Annie Kenney - a truly remarkable Oldham woman
Date published: 13 December 2018
Springhead-born Annie Kenney
Ahead of tomorrow’s eagerly-anticipated Annie Kenney statue unveiling outside Oldham Town Hall, today the Chronicle takes a look at just who she was, what she stood for, and her legacy.
Annie was a key figure in the suffragette movement, and prior to that she lived and worked in Oldham, having been born in Springhead.
She was the only working class woman to hold a senior position in the ‘Women’s Social and Political Union’ (WSPU), which spearheaded the campaign for universal suffrage under the banner ‘Votes for Women'.
While women like Emmeline Pankhurst and Emily Wilding Davison are often lauded for their contributions, there were lots other women who were instrumental to the suffragette campaign – one of them was Annie.
A working-class woman from Oldham, Annie was first arrested in 1905 after heckling a Liberal politician on the issue of women’s suffrage.
Born in 1879, Annie was the fourth daughter of Nelson Kenney and Anne Wood.
She was sent out to work part time at a local mill in 1889, at the age of ten, soon to be forced to work 12 hour shifts, from six o’clock in the morning to six in the evening.
When working as a weaver’s assistant, one of her fingers was reportedly torn off by a spinning bobbin.
Annie remained at the mill for 15 years, eventually getting involved in trade unionism.
After hearing Christabel Pankhurst speak about women’s rights at an Independent Labour Party meeting in 1905, Annie became involved in the campaign for women’s suffrage.
When the WSPU decided to open a branch in the East End of London, Annie began to work full time for the organisation.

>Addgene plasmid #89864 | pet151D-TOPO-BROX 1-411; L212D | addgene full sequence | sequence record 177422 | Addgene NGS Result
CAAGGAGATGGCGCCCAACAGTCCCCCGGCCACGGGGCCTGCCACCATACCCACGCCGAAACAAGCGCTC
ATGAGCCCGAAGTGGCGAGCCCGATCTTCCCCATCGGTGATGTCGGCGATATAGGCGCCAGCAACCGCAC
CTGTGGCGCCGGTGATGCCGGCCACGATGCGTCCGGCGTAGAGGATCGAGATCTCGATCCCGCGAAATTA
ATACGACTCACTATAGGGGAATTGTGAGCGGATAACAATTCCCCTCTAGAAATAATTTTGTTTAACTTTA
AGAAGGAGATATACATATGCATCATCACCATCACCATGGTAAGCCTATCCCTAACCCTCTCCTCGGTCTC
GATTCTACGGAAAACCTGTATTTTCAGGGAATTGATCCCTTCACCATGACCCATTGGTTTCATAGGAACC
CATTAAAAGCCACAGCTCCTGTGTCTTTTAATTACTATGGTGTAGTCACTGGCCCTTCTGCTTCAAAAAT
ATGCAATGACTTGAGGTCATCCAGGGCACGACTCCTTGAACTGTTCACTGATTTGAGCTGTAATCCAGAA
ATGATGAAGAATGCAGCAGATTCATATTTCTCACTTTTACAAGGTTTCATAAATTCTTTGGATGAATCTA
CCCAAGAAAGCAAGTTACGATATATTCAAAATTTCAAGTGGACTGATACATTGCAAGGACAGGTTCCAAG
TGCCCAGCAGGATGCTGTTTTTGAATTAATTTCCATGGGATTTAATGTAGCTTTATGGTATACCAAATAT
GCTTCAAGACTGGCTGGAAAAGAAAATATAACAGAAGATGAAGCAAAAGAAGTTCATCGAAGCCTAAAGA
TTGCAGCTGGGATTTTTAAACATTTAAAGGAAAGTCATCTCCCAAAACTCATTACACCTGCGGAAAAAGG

After questioning then Oldham MP and future Second World War Prime Minister Winston Churchill and Sir Edward Grey at a liberal meeting at Manchester’s Free Trade Hall, Annie and Christabel Pankhurst were arrested for causing an obstruction and a technical assault on a police officer.
Annie was imprisoned for three days, and would go on to be imprisoned 12 more times in the name of women’s suffrage.
Annie went on to become the only working-class woman to reach the top of WSPU’s hierarchy.
It was a very middle-class organisation, with few working-class women in important roles.
Women were later encouraged to cease militant activism and contribute to the First World War effort instead, and Annie and Emmeline Pankhurst, alongside other suffragettes, travelled around England and Wales encouraging women to support war work.
Annie’s travels also took her to France, the United States and Australia.
After women over 30 won the vote in 1918, Annie married James Taylor and settled in Hertfordshire.
Their son, Warwick, was born in 1921.
Annie Kenney died on July 9, 1953, aged 73, at Lister Hospital in Hitchin.
In 1999, Oldham Council put up a blue plaque at Leesbrook Mill, where Annie began working in 1892.
A truly remarkable woman, Annie Kenney should never be forgotten by the people of Oldham, and tomorrow’s statue unveiling will provide a permanent reminder to everyone just how important a role she played in helping secure women’s rights all those years ago.
Oldham West and Royton MP Jim McMahon, who is also Chair of the Annie Kenney Memorial Fund, said: "We look forward to people attending this momentous event.
"Annie’s unveiling marks the apex of two years of hard work, dedication and positivity from local residents and organisers.
"It goes to show what we can achieve for Oldham when we work together, which is why we want as many local residents as possible to head down to the Old Town Hall on the day.
“The unveiling will be a big day in itself, but the most inspiring thing for me is the thought of Annie’s presence once again in the town centre, telling her story and inspiring future generations.”